As of today, I’m about 12,000 words into the new novel I’m working on and I feel like I’ve built some momentum. I try to slip some sleeping pills into my inner editor’s mashed-potatoes when I work on the first draft of a novel, knowing that the heavy lifting of editing and rewriting will come later. But, the editing can’t come until I have the first freaking draft done. I’ve been writing all day and my brain is feeling mushy, so I’m taking a break from novel and turning to the blog. Sorry, blog. Don’t take that personally. I love you in a different way.
I’m not sure why, but while working on this new project I keep being haunted by the idea of plotting. Specifically, I keep feeling pangs of jealousy about writers whose processes involve plotting/prewriting. I guess this jealousy is born of the feeling I get when I finish a scene or chapter and suddenly feel overwhelmed by possibility. Sure, I have a general sense of my overarching plot and I have ideas about a handful of points of conflict and subplots, but I don’t have a road map. I don’t have an outline. I’m getting to know my characters as I write.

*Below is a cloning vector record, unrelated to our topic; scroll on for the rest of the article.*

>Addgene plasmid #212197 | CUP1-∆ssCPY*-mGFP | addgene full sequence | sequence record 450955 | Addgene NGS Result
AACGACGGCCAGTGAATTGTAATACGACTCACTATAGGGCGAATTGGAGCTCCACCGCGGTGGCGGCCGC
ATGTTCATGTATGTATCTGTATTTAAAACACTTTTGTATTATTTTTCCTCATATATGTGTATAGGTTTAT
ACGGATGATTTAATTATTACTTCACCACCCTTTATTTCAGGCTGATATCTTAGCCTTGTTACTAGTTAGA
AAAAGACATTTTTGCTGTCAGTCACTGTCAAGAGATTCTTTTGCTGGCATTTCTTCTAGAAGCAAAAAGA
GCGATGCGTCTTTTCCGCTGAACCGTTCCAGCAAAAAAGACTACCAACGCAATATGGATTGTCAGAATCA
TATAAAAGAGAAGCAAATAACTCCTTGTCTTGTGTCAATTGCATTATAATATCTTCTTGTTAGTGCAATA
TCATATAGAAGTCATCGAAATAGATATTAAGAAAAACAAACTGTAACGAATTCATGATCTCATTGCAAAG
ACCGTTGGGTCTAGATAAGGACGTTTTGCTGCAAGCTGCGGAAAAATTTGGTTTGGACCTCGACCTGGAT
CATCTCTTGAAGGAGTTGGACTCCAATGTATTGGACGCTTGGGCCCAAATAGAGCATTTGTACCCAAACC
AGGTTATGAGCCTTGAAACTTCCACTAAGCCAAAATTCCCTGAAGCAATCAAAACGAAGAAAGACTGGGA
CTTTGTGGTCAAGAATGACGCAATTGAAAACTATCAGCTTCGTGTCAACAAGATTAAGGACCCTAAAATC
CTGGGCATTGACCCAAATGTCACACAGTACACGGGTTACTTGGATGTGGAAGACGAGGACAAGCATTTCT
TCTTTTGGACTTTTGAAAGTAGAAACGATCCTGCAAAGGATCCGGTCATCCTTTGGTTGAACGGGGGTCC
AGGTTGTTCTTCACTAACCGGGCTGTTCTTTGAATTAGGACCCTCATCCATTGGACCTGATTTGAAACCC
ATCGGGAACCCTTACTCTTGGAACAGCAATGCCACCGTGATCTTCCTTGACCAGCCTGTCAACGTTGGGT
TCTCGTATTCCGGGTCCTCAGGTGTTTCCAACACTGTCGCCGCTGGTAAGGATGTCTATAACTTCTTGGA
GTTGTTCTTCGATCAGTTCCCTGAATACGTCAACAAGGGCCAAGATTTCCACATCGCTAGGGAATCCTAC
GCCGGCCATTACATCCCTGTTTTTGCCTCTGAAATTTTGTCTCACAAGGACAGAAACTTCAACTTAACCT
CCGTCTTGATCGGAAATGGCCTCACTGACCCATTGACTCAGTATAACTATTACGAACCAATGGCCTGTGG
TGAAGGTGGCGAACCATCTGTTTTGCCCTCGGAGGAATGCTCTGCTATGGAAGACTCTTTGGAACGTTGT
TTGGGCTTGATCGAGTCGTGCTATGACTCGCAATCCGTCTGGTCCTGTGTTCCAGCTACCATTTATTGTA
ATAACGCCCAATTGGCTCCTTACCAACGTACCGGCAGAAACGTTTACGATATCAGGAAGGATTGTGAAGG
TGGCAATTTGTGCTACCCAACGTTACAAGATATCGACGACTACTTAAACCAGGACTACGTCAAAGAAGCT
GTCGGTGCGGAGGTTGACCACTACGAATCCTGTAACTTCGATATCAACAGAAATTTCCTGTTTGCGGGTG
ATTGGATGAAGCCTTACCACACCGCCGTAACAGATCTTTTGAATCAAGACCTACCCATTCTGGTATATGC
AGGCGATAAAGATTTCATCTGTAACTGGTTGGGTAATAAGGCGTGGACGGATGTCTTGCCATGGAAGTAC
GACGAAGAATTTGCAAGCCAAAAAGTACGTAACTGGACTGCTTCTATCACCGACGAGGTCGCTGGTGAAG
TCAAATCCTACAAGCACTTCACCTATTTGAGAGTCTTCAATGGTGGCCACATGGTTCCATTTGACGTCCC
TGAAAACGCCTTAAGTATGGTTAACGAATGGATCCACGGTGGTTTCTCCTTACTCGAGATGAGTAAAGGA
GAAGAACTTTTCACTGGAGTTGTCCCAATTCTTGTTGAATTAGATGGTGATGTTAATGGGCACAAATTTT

I know that I’m not alone in this approach. I recently reread Stephen King’s On Writing and King has a downright adversarial relationship to plotting. He writes:
“I distrust plot for two reasons: first, because our lives are largely plotless, even when you add in all our reasonable precautions and careful planning; and second, because I believe plotting and the spontaneity of real creation aren’t compatible.
A strong enough situation renders the whole question of plot moot. The most interesting situations can usually be expressed as a What-if question:
What if vampires invaded a small New England village? (Salem’s Lot).
What if a young mother and her son became trapped in their stalled car by a rabid dog? (Cujo).
These were situations which occurred to me – while showering, while driving, while taking my daily walk – and which I eventually turned into books. In no case were they plotted, not even to the extent of a single note jotted on a single piece of scrap paper.”
I remember feeling a little bit vindicated when I first read that quote a decade or so ago. On the other hand, plenty of writers engage in exhaustive plotting processes. Take Jim Butcher for example. Butcher plans out plots and subplots on notecards and makes a physical narrative arc on the floor before he starts drafting. That man has a roadmap. He has a whole damn atlas before he dives in.
The fact is, this is just a case of the grass being greener. I can’t use the plotting approach. I’ve tried. It feels almost disingenuous to me. Artificial. I find myself thinking, “I don’t even know these characters yet. How do I know how they would react when their van is teetering on the edge of the hell-chasm. (Read all about it in my upcoming novel, The Van and the Hell-Chasm: A Tale of Teetering.)
Alright, internet. This concludes my procrastinating. Back to work.